Do you ever feel like you aren’t “adult enough” to have a kid?
Growing up, I never remember a time when I didn’t see my parents as people who had it all figured out– whatever “it” is anyway. I never remember them worrying about paying the bills on time, that they were spending too much or too little time with us, or that we weren’t hitting milestones. Now, many of this could be because I’m the last of three children and by the third, you just completely throw the guidebook out the window – hell, you probably just give it to the first to use as a coloring book because coloring books can be way too expensive considering kids simply scratch over the page in three seconds with one color and are bored with it.
More likely, however, it was that they did worry but I was just too young to notice. They must have worried, right? Sometimes I just stare at my beautiful baby and think “wow, I really hope I don’t screw you up that much.” I mean, it’s inevitable that we are going to mess up our children to some degree. I’m a fairly adjusted member of society with a house, job, and some savings, but I will never get the hang of parallel parking, have zero idea how taxes work, and I’ll never fully remember how to spell “restaurant” (even with spellcheck, I’m doubting that this is the correct spelling). And I’m pretty terrible with dates – I almost forgot my first wedding anniversary. John is equally bad with dates, so at least neither one of us were too hurt by that (since he also almost forgot) – I really hope we don’t forget Abby’s birthday. I should probably set a reminder in my phone now.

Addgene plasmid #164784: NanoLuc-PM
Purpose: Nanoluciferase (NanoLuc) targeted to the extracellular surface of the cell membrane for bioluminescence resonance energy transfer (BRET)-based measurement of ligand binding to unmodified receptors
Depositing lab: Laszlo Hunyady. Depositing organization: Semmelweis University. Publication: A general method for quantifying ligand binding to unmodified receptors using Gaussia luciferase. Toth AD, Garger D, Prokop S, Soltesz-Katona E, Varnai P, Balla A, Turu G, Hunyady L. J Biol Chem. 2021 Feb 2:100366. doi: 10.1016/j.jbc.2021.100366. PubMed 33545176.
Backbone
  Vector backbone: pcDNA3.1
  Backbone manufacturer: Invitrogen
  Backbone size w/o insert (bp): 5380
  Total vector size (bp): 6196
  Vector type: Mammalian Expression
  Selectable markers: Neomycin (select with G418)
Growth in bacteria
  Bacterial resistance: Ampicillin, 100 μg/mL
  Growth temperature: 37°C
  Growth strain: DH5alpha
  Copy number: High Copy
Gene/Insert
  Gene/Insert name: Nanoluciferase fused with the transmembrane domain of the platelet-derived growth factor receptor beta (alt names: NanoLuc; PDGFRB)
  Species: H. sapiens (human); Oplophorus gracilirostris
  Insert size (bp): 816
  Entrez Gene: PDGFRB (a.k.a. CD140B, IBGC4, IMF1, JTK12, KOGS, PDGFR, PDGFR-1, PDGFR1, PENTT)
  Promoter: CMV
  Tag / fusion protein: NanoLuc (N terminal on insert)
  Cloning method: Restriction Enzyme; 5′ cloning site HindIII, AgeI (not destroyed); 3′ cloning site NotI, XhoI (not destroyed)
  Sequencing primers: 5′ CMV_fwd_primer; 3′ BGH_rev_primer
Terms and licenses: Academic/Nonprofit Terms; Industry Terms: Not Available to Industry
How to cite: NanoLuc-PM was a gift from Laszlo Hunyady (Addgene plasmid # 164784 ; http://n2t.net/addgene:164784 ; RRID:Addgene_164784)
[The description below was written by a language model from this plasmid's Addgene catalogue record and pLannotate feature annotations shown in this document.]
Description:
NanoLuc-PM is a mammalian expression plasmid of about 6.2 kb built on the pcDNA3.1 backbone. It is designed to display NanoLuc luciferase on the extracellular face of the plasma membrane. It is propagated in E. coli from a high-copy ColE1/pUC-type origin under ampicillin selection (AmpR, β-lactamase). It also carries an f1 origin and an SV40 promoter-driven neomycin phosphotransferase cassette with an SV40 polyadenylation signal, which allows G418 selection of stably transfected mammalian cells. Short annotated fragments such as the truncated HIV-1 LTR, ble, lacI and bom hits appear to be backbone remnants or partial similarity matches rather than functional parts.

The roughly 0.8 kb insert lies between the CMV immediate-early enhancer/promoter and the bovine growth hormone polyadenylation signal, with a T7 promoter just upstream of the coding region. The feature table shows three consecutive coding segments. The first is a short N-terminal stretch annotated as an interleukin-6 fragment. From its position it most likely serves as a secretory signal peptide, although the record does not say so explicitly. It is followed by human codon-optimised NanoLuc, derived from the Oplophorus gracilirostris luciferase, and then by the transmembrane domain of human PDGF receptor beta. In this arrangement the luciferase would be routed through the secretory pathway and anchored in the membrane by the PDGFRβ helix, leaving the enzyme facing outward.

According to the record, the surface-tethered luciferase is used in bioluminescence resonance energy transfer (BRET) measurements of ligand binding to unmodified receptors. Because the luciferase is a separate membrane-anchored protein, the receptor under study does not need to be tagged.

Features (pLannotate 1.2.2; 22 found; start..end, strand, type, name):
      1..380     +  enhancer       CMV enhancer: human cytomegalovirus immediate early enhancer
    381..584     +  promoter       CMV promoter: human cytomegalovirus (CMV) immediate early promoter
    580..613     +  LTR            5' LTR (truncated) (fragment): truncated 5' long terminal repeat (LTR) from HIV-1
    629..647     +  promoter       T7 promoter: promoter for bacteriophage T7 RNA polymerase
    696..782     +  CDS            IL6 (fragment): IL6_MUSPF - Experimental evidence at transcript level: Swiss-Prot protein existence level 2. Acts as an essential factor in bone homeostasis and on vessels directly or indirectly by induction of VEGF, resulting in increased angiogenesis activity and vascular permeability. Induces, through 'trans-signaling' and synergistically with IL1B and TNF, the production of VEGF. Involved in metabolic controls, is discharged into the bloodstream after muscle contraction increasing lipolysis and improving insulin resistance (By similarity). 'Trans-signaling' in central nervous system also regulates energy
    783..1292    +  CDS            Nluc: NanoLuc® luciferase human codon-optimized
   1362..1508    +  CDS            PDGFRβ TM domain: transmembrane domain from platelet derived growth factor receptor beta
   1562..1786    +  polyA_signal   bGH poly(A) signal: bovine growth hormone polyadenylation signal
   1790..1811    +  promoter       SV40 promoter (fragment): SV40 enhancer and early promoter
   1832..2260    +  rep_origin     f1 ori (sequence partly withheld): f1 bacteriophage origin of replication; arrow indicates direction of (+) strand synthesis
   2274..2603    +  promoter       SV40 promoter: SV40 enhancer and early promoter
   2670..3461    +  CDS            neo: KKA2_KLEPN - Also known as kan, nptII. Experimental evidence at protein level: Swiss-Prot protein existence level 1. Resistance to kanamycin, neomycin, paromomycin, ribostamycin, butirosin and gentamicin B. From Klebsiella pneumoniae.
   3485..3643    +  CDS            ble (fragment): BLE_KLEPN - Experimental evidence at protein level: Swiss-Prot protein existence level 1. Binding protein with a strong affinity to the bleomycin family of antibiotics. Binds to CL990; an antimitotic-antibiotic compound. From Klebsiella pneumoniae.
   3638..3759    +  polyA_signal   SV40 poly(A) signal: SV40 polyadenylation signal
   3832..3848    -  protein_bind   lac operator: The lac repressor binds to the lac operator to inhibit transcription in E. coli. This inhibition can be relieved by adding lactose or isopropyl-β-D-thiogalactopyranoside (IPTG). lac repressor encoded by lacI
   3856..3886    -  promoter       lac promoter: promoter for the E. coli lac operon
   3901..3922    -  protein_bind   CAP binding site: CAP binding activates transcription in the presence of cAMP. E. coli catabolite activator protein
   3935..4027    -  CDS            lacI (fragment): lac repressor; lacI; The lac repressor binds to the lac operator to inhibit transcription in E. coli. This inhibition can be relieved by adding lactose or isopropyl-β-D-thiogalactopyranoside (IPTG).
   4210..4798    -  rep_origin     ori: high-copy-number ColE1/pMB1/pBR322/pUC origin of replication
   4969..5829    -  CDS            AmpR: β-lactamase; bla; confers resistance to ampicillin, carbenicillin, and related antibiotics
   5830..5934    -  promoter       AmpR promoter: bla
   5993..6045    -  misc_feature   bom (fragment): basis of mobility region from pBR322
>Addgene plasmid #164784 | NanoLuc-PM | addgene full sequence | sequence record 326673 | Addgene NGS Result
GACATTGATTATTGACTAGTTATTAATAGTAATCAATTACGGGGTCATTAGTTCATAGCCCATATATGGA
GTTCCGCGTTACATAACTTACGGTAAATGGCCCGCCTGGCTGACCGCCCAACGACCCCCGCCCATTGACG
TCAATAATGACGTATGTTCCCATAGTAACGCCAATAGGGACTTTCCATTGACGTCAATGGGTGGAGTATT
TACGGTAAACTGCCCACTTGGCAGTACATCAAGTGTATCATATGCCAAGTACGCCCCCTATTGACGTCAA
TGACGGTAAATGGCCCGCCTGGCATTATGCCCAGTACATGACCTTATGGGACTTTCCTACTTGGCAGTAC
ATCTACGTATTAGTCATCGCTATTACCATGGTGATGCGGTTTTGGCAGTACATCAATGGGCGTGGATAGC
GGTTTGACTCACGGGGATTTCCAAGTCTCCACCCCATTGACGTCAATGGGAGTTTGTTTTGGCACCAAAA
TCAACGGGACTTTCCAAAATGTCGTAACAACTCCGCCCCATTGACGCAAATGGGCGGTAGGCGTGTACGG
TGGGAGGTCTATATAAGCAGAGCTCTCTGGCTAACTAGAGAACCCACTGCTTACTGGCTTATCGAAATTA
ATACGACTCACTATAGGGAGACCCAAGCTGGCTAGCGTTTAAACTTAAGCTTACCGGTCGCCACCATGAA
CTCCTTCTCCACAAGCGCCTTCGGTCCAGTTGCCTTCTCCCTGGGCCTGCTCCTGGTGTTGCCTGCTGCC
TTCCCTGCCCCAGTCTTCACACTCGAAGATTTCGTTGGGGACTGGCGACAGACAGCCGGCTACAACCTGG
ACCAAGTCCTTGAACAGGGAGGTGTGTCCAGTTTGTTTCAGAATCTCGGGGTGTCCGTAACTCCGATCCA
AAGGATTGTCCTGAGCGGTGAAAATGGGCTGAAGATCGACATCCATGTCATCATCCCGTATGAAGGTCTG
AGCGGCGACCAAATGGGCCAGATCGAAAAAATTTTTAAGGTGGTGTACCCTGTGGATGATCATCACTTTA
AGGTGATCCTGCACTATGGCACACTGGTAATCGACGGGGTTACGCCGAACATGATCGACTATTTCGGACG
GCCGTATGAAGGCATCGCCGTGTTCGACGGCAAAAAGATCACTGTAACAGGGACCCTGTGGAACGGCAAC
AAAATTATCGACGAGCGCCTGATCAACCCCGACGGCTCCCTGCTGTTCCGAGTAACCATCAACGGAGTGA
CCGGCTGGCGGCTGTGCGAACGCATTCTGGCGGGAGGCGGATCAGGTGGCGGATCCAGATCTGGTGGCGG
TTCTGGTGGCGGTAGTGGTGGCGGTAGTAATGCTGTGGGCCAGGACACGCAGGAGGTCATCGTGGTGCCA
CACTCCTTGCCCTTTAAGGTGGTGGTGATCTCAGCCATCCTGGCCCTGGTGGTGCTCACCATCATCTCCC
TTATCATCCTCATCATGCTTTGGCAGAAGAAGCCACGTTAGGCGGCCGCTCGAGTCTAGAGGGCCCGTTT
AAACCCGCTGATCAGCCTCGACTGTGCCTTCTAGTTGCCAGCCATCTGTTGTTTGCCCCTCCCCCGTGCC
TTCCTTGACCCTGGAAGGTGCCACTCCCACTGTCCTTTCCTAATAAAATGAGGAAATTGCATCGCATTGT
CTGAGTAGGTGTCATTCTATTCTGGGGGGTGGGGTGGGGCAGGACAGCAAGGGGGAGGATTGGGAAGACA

When I think back to years ago – maybe not even that long ago –I remember imagining what my life would be like. I’d imagine that by the time I had a child, I’d be fully emerged into a career I loved, travel to exotic places every weekend, live in the coolest city in the entire world, and not once, ever worry about responsibilities or money. And I would tell myself by the time I have my own child, I will have everything figured out. Well, I don’t. I literally am just making it up as I go along. Case in point, this week we found out Abby’s fascination with laundry baskets. She can sit in one for almost an hour with no qualms. It’s amazing how much you can get done when a five-month old is entertaining herself. John thought perhaps this may be construed as “bad-parenting” so I threw some toys in there. That makes it a playpen, right? (On a side note – I mentioned this to my mother and apparently I spent a good amount of time in a laundry basket as well.)
I guess, I just want to be the best mom I can for Abby. I want her to grow up to not see us worry about finances or milestones, but to also learn the importance of responsibility. And when she does make mistakes, which she will because we all do, I want her to know she can overcome them and to learn from them. I want to help her grown and learn and be an incredible person, but I want it to also be okay if she stumbles at points, or takes a wrong turn, or never learns to parallel park. And if she doesn’t have “it” all figured out by the time she thought she would, or her plan doesn’t work out exactly as she imagined, I hope she’ll be strong enough to adjust her plan and learn to love her new path.